A Delaware company that makes and distributes a trademarked brand of seasoned French fries to a popular Philadelphia restaurant and bar has filed a federal infringement claim against a Maryland eatery, claiming the defendant has fraudulently marketed the plaintiff’s product at its own restaurant.
Philadelphia attorney Gavin P. Lentz, of the firm Bochetto & Lentz, P.C., filed the civil suit Oct. 27 on behalf of CPC Properties, Inc., of Wilmington, DE.
The defendant named in the lawsuit is Westminster, Md.-based New York J&P Pizza.
According to the complaint, CPC Properties, which has continuously used its Crab Fries trademark in connection with its seasoned French fries since 1978, in July of this year discovered the defendant’s use of the “infringing marks.”
In late July, soon after discovering the alleged infringement, the plaintiff sent a cease and desist letter to the defendant, to stop the restaurant from selling any and all variations of the Crab Fries mark, the lawsuit states.
When the defendant failed to respond to the letter, the plaintiff’s counsel again sent a follow-up cease and desist order, which was also ignored, the suit claims.
“Defendant’s recent roll-out of the Infringing Mark in connection with the seasoned French fries and related services can only been seen as a willful attempt to palm off Plaintiff’s good will in its Crab Fries mark, and as a blatant attempt to create consumer confusion,” the lawsuit states. “Defendant’s adoption and use of the Infringing Mark in connection with the restaurant services and seasoned French fries has caused and is likely to cause confusion, mistake or deception as to source, association, affiliation or sponsorship of its goods and services.”
The lawsuit alleges that all such conduct by the defendant was, and continues to be, in bad faith, willful and deliberate and a “knowing violation of the law.”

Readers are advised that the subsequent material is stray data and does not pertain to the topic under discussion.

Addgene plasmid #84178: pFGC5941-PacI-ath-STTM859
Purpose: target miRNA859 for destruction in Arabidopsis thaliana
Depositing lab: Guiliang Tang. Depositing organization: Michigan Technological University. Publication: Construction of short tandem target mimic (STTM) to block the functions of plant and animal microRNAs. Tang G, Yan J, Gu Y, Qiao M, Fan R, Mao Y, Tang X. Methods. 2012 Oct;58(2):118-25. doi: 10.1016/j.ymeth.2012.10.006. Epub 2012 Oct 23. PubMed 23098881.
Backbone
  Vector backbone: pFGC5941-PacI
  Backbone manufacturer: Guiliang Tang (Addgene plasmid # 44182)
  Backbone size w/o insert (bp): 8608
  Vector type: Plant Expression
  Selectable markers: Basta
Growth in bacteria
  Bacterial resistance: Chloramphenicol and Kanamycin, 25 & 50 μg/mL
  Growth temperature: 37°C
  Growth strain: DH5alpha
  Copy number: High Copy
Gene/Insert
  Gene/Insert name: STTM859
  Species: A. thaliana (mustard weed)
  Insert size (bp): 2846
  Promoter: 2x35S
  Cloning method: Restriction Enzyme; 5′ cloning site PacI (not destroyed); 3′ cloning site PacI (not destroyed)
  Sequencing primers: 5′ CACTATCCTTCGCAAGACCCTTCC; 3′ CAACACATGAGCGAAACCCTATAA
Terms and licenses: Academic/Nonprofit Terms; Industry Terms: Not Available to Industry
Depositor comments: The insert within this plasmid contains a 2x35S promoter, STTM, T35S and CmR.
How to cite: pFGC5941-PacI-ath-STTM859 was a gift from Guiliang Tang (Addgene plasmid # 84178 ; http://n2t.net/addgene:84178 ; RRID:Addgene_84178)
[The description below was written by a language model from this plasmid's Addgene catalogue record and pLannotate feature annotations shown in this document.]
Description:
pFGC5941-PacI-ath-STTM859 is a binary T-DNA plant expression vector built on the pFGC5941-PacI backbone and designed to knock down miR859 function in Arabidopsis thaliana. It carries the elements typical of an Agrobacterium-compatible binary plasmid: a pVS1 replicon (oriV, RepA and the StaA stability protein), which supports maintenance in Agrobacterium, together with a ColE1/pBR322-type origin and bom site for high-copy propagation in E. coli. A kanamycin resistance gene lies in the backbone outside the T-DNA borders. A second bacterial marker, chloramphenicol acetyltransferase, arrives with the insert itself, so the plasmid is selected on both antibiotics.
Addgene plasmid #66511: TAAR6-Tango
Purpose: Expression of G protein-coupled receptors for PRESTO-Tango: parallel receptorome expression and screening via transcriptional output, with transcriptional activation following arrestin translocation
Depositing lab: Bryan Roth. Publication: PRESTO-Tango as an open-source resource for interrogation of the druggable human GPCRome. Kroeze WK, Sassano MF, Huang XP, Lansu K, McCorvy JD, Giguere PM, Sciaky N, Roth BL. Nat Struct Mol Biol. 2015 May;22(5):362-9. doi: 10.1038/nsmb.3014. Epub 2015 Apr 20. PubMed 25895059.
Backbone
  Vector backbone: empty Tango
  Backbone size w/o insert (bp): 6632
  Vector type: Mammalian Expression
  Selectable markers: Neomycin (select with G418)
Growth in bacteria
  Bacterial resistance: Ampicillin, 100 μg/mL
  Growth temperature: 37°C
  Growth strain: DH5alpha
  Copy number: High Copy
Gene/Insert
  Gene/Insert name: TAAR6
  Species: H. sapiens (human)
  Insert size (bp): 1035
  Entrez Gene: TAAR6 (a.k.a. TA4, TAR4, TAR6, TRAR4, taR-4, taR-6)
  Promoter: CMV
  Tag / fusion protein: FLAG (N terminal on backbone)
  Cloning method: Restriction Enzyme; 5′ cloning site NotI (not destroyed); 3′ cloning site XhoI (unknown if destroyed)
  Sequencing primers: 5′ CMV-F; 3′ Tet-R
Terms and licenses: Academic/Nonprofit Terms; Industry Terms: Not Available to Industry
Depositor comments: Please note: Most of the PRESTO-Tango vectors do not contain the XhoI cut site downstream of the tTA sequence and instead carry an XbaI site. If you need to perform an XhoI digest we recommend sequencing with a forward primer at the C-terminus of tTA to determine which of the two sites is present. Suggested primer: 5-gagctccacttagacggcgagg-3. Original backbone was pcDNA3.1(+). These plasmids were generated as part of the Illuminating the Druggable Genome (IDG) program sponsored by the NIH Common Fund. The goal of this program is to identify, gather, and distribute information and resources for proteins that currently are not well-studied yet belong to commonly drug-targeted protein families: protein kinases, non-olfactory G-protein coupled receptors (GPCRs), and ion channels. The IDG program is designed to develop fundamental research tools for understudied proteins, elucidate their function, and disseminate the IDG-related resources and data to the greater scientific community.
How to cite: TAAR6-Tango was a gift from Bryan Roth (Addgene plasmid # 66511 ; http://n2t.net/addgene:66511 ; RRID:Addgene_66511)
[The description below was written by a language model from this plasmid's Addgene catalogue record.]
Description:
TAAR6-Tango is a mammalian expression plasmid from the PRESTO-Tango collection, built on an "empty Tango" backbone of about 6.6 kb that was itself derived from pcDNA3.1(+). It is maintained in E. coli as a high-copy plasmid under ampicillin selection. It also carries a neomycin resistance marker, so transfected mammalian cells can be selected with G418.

“Defendant adopted the Infringing Mark in a willful attempt to copy Plaintiff’s Crab Fries mark and to trade on and injure the valuable good will and business reputation associated with the Crab Fries mark,” the complaint states.
Since the late 1970s, CPC Properties has offered its famous Crab Fries at various Chickie’s & Pete’s restaurants throughout the Philadelphia and South Jersey regions, the lawsuit states. The food product is also offered at the Citizens Bank Park sports stadium in Philadelphia, and is a favorite among bar-goers and sports fans in and around the Southeastern Pennsylvania region.
The suit claims that the plaintiff has sold millions of dollars worth of Crab Fries since the product’s inception, and that it has spent millions more promoting the menu item.
“Use of the Crab Fries mark for seasoned French fries is exclusive and unique to Plaintiff and its licenses,” the lawsuit states. “Crab Fries has not recognized significance in the food industry other than as a source identifier for goods and services emanating from Plaintiff.”
The lawsuit accuses the defendant of infringing a federally registered mark. Violations of federal unfair competition and false designation of origin under the Lanham Act, unfair competition, and injury to business or reputation are also listed in the complaint.
CPC Properties seeks judgment in the form of actual damages, punitive damages, treble damages, attorney’s fees and declaratory judgment.
The plaintiff also seeks to have the defendant barred from continuing to make and sell the trademarked product.
A jury trial has been demanded.
The federal case number is 2:11-cv-06731-CDJ.